Qualified Domestic Relations Orders: What You Need to Know

Division of Property, Equitable Distribution, Illinois family law attorney



National statistics regarding marriage and divorce have drastically changed in recent decades. According to the U.S. Bureau of Labor Statistics (BLS), social factors such as the feminist movement, the increasing number of women in the American workforce, and altered perceptions of gender roles have contributed to these changing statistics. Also, the average age of divorce has continued to increase, as more people are getting married later in life or are remarrying. With this, of course, comes new challenges specific to getting divorced later in life. One of these challenges is the division of retirement funds.

Reported by The Wall Street Journal, there are new methods to ensuring that divorce during retirement age does not leave one spouse out in the cold. One such method is a qualified domestic relations order, commonly known as a QDRO. A QDRO is meant to help divide a divorcing couple’s retirement assets, regardless of what those may be. In a case where both spouses worked and had begun to build a livable 401(k) or other retirement fund, a QDRO may not be as necessary. It is definitely worth looking into regardless, especially if one spouse’s retirement plans are more fleshed out than the other’s.

A QDRO can also help to protect a person against unforeseen economic changes. The Wall Street Journaloffers an example of a hypothetical divorcing couple in mediation in 2008 who had $100,000 in a retirement account. The intent was to divide the account in half, equally, and the agreement stated that the wife would receive $50,000 of the account. However, when the market crashed, the wife ended up getting the lion’s share of the retirement account because of semantics. A QDRO could help to combat this type of situation.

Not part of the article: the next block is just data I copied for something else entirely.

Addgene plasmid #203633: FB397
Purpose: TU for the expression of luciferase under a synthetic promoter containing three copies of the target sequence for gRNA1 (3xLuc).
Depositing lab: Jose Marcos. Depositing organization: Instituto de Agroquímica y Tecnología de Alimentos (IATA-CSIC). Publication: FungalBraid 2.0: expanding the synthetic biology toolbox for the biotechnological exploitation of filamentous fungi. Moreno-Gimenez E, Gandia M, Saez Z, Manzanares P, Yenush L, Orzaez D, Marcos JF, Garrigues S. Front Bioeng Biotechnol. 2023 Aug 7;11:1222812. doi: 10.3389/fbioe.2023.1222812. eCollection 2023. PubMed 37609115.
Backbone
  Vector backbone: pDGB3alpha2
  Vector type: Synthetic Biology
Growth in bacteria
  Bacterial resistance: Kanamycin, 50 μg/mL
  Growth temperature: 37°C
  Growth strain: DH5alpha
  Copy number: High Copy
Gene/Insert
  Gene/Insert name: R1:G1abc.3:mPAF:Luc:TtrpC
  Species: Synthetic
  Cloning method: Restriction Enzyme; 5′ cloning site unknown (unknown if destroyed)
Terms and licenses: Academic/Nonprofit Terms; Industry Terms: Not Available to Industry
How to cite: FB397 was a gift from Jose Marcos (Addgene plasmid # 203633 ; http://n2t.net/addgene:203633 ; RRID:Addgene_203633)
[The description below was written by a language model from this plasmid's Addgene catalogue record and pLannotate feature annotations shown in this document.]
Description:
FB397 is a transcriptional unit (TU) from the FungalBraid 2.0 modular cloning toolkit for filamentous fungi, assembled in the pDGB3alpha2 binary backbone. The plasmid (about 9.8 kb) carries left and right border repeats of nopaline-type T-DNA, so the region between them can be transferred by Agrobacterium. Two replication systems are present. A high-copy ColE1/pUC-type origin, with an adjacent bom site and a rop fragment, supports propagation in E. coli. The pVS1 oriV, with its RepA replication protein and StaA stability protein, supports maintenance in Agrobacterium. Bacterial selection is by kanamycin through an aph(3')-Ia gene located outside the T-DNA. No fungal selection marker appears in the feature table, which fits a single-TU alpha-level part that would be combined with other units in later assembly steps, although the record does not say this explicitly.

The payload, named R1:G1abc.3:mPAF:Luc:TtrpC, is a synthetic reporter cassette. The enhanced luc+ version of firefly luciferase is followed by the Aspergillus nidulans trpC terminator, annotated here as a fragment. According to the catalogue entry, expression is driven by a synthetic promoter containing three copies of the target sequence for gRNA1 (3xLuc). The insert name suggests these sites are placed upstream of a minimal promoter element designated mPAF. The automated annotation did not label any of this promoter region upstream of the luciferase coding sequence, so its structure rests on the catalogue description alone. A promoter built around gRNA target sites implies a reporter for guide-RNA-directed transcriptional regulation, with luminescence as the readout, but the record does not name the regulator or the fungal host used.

It is important to understand what type of retirement account you are working with, however. Qualifying plans, notes the The Wall Street Journal, include 401(k)s and traditional pensions. “Non-qualified plans—which typically are reserved for upper-level employees and go by names like ‘supplemental executive retirement plan’ or ‘excess benefit’ plan—as well as stock options … are not subject to QDRO rules.”

Understanding what will happen with your retirement plan upon divorce is one of the most important steps of marital dissolution. If you are considering divorce in Illinois, seek the counsel an experienced attorney without delay. Contact a DuPage County divorce attorney at the law offices of Mulyk Laho Law, LLC today.